What is Biometric Authentication?

Many tech companies are creating easier-to-use alternatives to traditional username and passwords. Apple’s "Face ID" which uses biometric authentication to unlock your phone is probably the most widely used of these innovations at present.  Biometric authentication is a security process that verifies your identity based on your unique biological characteristics.  Here are some examples of biometric authentication that could increasingly replace passwords in the coming years.

  • Voice Identification: Vocal recognition technologies measure vocal characteristics to distinguish between individuals. Like facial scanners, they combine several data points to create a profile or voiceprint. Voice identification technologies focus on measuring and examining a speaker’s mouth and throat for the formation of shapes and sounds. This process avoids the security failures that could be caused by attempts to imitate a voice, or by conditions such as sickness that might change the sound of a voice. The words a user speaks to access a voice-protected device may also be standardized, serving as a sort of password and making the comparison of voiceprints easier, as well as stopping attempts to bypass voice identification, such as recording an authorized user saying something unrelated.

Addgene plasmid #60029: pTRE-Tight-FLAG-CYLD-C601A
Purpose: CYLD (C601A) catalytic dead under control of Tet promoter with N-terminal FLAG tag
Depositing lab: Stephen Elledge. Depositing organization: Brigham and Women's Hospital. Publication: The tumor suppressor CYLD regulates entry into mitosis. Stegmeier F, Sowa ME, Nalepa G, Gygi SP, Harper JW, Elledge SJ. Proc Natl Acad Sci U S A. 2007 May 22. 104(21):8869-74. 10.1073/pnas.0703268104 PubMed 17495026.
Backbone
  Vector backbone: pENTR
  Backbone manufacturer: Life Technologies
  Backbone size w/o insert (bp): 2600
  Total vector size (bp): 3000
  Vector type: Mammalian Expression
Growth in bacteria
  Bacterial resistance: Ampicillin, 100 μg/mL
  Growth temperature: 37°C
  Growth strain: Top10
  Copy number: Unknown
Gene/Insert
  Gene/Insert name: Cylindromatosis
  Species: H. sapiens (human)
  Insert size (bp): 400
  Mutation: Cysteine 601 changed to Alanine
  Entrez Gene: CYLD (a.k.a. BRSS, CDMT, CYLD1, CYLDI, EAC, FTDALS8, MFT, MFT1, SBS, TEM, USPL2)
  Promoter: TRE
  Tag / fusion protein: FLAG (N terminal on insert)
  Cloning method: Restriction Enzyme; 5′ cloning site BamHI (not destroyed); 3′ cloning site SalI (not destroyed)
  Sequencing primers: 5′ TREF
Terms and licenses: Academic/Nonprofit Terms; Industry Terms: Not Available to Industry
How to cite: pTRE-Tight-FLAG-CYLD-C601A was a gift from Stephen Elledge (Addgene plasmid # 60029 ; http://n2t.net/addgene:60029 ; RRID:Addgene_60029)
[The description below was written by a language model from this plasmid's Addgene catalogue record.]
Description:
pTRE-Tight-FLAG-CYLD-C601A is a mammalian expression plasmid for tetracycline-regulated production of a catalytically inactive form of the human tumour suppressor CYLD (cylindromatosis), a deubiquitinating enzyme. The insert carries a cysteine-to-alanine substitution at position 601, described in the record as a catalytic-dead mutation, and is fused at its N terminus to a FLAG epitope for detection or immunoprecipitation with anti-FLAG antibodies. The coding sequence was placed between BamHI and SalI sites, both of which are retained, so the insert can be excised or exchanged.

• Eye Scanners: Several types of eye scanners are now commercially available, including iris recognition and retina scanners. Retina scanners work by projecting a bright light into the eye, making blood vessel patterns visible.  These patterns can then be read and compared to approved patterns saved in a database. Iris scanners operate similarly by looking for unique patterns in the colored ring around the pupil. Both types of eye scanners are useful as quick, hands-free verification options, but can still sometimes produce inaccuracies if individuals wear contact lenses.   
  • Fingerprint scanners: These are the digital version of old-fashioned paper & ink fingerprinting.  Fingerprint scanners rely on recording the unique patterns of swirls and ridges that make up an individual’s fingerprints.   
  • Facial recognition technology relies on creating what are called faceprints.  This is done by matching dozens of different measurements from an approved face to the face of a user trying to gain access.  Like fingerprint scanners, if enough measurements from a user’s face match the approved faceprint, access is granted. Facial recognition has recently been added to many smart phones, though it can be inconsistent when viewed from different angles, or when distinguishing between people who look alike, such as close relatives.  

Although biometric authentication technology has its flaws, it offers more security and a better user experience than traditional usernames and passwords.  Don’t be surprised if you see these technologies popping up more and more in your everyday life.